Wednesday, January 20, 2010

New issue brief: "Pension Obligation Bonds: Financial Crisis Exposes Risks"

The Center for Retirement Research at Boston College has released a new issue brief titled "Pension Obligation Bonds: Financial Crisis Exposes Risks" by Alicia H. Munnell, Thad Calabrese, Ashby Monk, and Jean-Pierre Aubry. The paper is well worth reading as pension obligation bonds are becoming a more popular – but more risky – means of financing public employee pension plans.

My quick take: A pension obligation bond is issued by a state or local government and explicitly backed by that government. The proceeds of the bond sale are deposited into the government's public sector pension fund as a means to reduce the amount that the government must directly contribute to the pension. The driver behind the sale of pension obligation bonds is a difference in assumed interest rates between the bonds themselves and the assets the proceeds of the bonds are invested in.

State government bonds generally pay low interest while public pension accounting practices assume that pension assets will earn high returns by being invested in stocks. As a result, pension obligations bonds reduce the government's measured liabilities – that is, due to the assumed interest rate difference, these bonds reduce the unfunded pension liability by more than they increase the government's explicit debt liability. This makes pension obligations bonds appear to be an arbitrage opportunity for state and local governments.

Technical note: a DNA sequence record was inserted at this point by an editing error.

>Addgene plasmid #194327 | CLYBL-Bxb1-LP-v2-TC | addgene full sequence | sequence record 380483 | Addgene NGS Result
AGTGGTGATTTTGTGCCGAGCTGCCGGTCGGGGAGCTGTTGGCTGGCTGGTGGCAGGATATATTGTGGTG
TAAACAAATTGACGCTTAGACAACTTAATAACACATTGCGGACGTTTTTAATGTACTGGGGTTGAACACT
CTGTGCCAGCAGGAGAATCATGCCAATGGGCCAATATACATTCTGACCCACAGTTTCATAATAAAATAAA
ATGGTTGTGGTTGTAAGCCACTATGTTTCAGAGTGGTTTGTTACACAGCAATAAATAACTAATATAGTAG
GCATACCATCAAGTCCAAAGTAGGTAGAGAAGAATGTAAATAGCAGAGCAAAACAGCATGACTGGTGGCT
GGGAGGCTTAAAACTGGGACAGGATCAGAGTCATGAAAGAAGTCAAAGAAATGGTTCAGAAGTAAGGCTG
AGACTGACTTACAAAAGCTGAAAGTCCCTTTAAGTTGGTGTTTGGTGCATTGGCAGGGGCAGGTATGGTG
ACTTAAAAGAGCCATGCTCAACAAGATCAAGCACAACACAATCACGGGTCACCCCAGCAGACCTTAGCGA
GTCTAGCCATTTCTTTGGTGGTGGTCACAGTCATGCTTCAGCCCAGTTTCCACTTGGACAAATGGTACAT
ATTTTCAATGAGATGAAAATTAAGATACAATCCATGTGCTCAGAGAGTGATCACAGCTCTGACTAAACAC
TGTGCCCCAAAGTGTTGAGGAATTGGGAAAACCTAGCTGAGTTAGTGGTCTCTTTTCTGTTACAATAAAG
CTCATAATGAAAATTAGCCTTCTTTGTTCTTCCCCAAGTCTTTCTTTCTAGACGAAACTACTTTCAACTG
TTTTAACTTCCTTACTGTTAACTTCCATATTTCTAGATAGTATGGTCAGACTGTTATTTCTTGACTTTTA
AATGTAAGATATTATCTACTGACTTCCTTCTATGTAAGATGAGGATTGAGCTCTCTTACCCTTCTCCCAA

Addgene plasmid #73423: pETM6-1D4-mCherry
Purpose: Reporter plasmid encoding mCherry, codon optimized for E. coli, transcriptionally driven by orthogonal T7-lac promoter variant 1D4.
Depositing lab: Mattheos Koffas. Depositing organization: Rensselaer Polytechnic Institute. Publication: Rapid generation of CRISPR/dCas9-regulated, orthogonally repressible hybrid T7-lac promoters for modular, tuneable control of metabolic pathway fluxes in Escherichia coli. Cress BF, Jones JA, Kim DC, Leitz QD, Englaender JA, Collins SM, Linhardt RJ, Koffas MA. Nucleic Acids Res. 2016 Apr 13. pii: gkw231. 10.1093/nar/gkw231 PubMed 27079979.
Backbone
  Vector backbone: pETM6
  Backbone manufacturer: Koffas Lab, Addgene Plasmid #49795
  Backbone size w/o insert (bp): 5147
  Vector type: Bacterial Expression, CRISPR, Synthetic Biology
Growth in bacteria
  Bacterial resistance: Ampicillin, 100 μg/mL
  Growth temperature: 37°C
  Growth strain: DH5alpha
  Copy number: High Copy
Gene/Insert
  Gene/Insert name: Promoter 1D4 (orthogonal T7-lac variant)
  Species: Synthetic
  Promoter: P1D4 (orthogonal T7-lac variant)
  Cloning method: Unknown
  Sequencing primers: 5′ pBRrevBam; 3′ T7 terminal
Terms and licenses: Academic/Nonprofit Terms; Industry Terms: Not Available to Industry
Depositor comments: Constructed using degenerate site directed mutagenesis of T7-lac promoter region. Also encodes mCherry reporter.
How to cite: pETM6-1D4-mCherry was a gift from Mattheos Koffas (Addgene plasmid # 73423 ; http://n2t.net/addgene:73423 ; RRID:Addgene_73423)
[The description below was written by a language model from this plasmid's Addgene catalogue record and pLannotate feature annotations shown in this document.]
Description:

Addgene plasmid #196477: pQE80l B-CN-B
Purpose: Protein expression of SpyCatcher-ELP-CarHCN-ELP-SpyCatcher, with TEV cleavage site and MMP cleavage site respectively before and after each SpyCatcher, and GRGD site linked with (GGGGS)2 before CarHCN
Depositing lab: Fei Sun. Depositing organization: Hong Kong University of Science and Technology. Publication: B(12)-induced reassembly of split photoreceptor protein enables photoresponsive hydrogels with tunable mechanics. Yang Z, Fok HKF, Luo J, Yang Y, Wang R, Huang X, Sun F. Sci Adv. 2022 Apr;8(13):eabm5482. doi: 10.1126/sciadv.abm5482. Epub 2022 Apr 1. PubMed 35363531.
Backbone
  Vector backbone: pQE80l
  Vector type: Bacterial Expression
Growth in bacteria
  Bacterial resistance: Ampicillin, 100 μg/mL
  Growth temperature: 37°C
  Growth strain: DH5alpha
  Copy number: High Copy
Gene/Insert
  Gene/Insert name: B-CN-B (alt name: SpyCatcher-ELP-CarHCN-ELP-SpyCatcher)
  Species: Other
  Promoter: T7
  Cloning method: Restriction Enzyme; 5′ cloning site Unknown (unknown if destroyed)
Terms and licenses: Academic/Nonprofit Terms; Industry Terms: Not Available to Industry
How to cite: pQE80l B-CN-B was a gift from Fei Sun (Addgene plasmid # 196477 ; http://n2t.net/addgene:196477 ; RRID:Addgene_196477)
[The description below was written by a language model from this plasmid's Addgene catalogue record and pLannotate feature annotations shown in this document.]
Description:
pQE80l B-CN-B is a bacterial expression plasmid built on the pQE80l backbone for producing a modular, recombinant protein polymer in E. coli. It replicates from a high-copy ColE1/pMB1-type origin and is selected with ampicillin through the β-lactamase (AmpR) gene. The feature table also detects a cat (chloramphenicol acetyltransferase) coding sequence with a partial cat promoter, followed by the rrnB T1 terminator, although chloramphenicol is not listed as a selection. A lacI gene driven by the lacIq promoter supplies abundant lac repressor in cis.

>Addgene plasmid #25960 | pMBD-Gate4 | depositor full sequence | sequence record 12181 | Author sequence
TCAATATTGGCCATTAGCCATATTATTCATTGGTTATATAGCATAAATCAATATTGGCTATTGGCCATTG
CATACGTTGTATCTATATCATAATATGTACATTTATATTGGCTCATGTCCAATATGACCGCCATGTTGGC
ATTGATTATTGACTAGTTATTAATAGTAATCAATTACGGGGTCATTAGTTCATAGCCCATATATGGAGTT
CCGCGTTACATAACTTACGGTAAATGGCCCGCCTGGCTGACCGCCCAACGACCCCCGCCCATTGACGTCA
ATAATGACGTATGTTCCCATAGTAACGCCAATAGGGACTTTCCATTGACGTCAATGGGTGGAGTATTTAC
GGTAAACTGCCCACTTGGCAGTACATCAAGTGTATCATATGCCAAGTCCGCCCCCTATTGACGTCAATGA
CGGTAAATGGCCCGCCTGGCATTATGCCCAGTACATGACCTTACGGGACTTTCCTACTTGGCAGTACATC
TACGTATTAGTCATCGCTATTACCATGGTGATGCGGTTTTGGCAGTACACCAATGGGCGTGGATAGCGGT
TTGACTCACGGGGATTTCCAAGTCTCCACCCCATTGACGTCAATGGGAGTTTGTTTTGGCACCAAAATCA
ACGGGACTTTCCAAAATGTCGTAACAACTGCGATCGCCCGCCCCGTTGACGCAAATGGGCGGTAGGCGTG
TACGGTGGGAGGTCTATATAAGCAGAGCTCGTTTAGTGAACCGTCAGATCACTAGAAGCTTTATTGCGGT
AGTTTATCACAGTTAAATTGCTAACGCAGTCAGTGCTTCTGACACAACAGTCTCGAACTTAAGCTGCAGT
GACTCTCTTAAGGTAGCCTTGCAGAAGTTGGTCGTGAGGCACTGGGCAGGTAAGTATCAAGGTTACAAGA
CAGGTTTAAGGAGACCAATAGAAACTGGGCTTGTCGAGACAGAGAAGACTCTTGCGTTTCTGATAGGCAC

Of course, this is all an accounting gimmick: we can't simply assume that pension investments will earn higher returns without risk and there is a good chance that realized fund returns will be lower than the interest rate the government pays on pension obligation bonds. In reality, pension obligation bonds are simply state and local governments doubling down on their pension liabilities – taking more risk in hoping that the gamble pays off. If it does, that's great. If it doesn't, though, already massive public sector pension deficits will only get larger.

Anyway, that's my take. You can read the whole CRR issue brief here (they're a little less skeptical of PBOs than I am).

1 comment:

JG said...

Borrow at a low rate to invest at a higher rate. What could make more sense?

The S&Ls did it, worked for them!

General Motors did exactly this a couple years ago -- floated a mega-billion bond issue to fund up its pension liabilities, figuring stock market returns were sure to beat the interest rate it had to pay on the bonds.

How'd the stock market do last year? How'd GM do? How'd GM's bonds do?